Prescribed burn informational meeting at “Ding”
During the 2016 summer season, the J. N. “Ding” Darling National Wildlife Refuge will be conducting a prescribed burn of the Bailey Tract on Sanibel Island.
“Ding” would like to invite the public to attend an informational meeting on Thursday, May 26, at 1 p.m. in the “Ding” Darling Visitor and Education Center to discuss the burn plans and address any questions or concerns.
Carefully planning and conducting managed burns can prevent the likelihood of catastrophic wildfires and help preserve the natural ecology of the area. This technique called “prescribed fire” will reduce the amount of dried vegetation or “fuel.” Fire managers evaluate environmental conditions such as temperature, relative humidity, recent rainfall, wind speed and direction, soil moisture, fuel conditions, in order to determine when and how the can be conducted. Following a predefined “prescription” allows fire management officers to establish the desired fire behavior (intensity, flame length, direction of fire spread and smoke). These prescribed fires are planned and carefully conducted by well-trained and experienced wildland firefighters operating under strict conditions, known as prescriptions. These prescriptions dictate the number of qualified firefighters needed to conduct the burn, as well as the types and number of equipment required to safely complete the burn. Prescribed fire plans also call for specific wind conditions to minimize smoke impacts to roads and communities. A prescribed fire will not be conducted if the prescription cannot be met, i.e., if the proper wind conditions and relative humidity are not present on the day of the planned burn, the burn will not be conducted.
Prescribed fire burn plans have been approved by regional fire experts from the U.S. Fish and Wildlife Service (USFWS) and burning authorization will be obtained from the State of Florida immediately prior to conducting prescribed burns. The refuge will implement prescribed burning as soon as the proper conditions are present. USFWS firefighters from the Southern Florida/Caribbean Fire District and other agency partners, including the National Park Service and Florida Forest Service, will be conducting the burns with assistance from the City of Sanibel, Sanibel Fire and Rescue District and Sanibel-Captiva Conservation Foundation (SCCF). Prescribed burns are planned so they minimize impacts on people and wildlife. Burn units are burned in small blocks to minimize smoke impacts.
“The Refuge is committed to the safety of our neighbors. These burns are being conducted to reduce hazardous fuels adjacent to private lands, which may pose a wildfire threat. These prescribed burns will also restore marsh and grassland areas, control invasive woody vegetation, and increase the diversity of native plants and wildlife,” said Wildlife Refuge Manager Paul Tritaik.
Prescribed burns have been conducted for many years at J.N. “Ding” Darling National Wildlife Refuge and have demonstrated to be a cost-effective tool for reducing the risk of serious wildfires. Due to difficulties in predicting weather, the refuge is not able to notify the public of the exact day the prescribed burn will be conducted. However, landowners adjacent to the burn areas and the Sanibel Fire and Rescue District and City of Sanibel will be notified as soon as conditions warrant the scheduling of a burn (usually with 24-48 hours advanced notice).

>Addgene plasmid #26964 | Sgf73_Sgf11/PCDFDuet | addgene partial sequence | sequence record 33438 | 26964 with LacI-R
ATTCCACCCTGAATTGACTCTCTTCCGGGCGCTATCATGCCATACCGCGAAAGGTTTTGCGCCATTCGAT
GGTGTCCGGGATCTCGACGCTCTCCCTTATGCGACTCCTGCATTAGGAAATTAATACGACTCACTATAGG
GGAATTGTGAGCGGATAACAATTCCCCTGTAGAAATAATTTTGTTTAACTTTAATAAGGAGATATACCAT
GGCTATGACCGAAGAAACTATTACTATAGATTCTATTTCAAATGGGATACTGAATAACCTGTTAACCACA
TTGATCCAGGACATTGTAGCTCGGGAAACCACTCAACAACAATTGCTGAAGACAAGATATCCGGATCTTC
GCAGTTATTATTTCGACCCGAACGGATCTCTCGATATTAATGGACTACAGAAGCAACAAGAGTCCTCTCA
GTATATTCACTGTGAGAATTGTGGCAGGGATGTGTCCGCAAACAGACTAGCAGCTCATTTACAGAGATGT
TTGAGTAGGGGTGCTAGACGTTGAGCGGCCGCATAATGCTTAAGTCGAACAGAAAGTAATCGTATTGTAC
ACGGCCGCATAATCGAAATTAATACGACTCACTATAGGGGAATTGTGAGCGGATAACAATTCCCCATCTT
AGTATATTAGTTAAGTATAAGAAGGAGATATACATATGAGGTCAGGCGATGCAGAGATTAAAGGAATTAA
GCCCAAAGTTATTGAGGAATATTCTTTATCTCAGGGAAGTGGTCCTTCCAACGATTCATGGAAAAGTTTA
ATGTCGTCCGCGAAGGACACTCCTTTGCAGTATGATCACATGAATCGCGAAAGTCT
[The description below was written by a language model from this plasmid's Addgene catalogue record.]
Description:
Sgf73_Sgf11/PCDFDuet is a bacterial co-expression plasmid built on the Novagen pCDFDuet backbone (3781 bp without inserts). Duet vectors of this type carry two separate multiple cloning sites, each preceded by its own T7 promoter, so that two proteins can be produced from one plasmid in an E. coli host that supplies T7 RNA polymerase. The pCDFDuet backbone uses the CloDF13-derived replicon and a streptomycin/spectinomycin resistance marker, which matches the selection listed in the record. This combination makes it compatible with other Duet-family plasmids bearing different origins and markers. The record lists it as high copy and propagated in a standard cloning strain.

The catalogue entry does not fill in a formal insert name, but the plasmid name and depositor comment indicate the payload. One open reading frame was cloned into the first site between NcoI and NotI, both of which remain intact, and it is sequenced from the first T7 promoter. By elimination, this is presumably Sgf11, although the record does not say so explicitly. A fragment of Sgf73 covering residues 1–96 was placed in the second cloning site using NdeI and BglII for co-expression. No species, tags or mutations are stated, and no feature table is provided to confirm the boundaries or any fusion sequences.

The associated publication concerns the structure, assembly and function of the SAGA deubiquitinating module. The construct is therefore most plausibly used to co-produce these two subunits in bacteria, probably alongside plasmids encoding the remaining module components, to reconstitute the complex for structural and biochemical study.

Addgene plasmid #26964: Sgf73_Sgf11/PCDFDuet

During prescribed burns, portions of the refuge may be closed to public access. Please abide by all signs, road closures, and instructions about closed areas provided by law enforcement and fire personnel. Questions about the prescribed burns can be directed to the refuge office at (239) 472-1100 x237. A Public Information Officer will be available on the day of the burn, located at the Bailey’s Shopping Center.
To address safety and wildland fire issues on Sanibel, the City of Sanibel, the Sanibel Fire and Rescue District, the Sanibel-Captiva Conservation Foundation, and the J.N. “Ding” Darling National Wildlife Refuge formed the “Sanibel Firewise Task Force.” As a homeowner, there are many things that you can do to reduce the wildfire risk around your home. Suggestions include: trimming dead palm fronds from trees; trimming any tall grasses near the home; pruning large, leafy hardwood trees so the lowest branches are 6 to 10 feet high; removing combustible materials such as gasoline containers, firewood, and building supplies from being stored under or around the home; and keeping mulch and other landscaping material well watered.
Fire is a natural part of Florida’s ecosystem, historically set by lightning. Because of this history of periodic fires, many of Florida’s natural communities are adapted to burning.
“Many plants and animals are dependent on and benefit from fire. Without fire, native plants and animals have a much harder time surviving in these habitats,” said Tritaik.
Fire removes dead vegetation, promotes new growth of native vegetation and suppresses exotic plants. In the absence of fire, many plant communities are displaced by dense woody vegetation, which can reduce plant diversity and eliminate foraging opportunities for several of the island’s wildlife. Species such as the gopher tortoise, Eastern indigo snake, secretive marsh birds and the Sanibel Island rice rat all depend on a fire-maintained ecosystem.
The mission of the U.S. Fish and Wildlife Service is working with others to conserve, protect and enhance fish, wildlife, plants and their habitats for the continuing benefit of the American people. For more information on our work and the people who make it happen, visit www.fws.gov.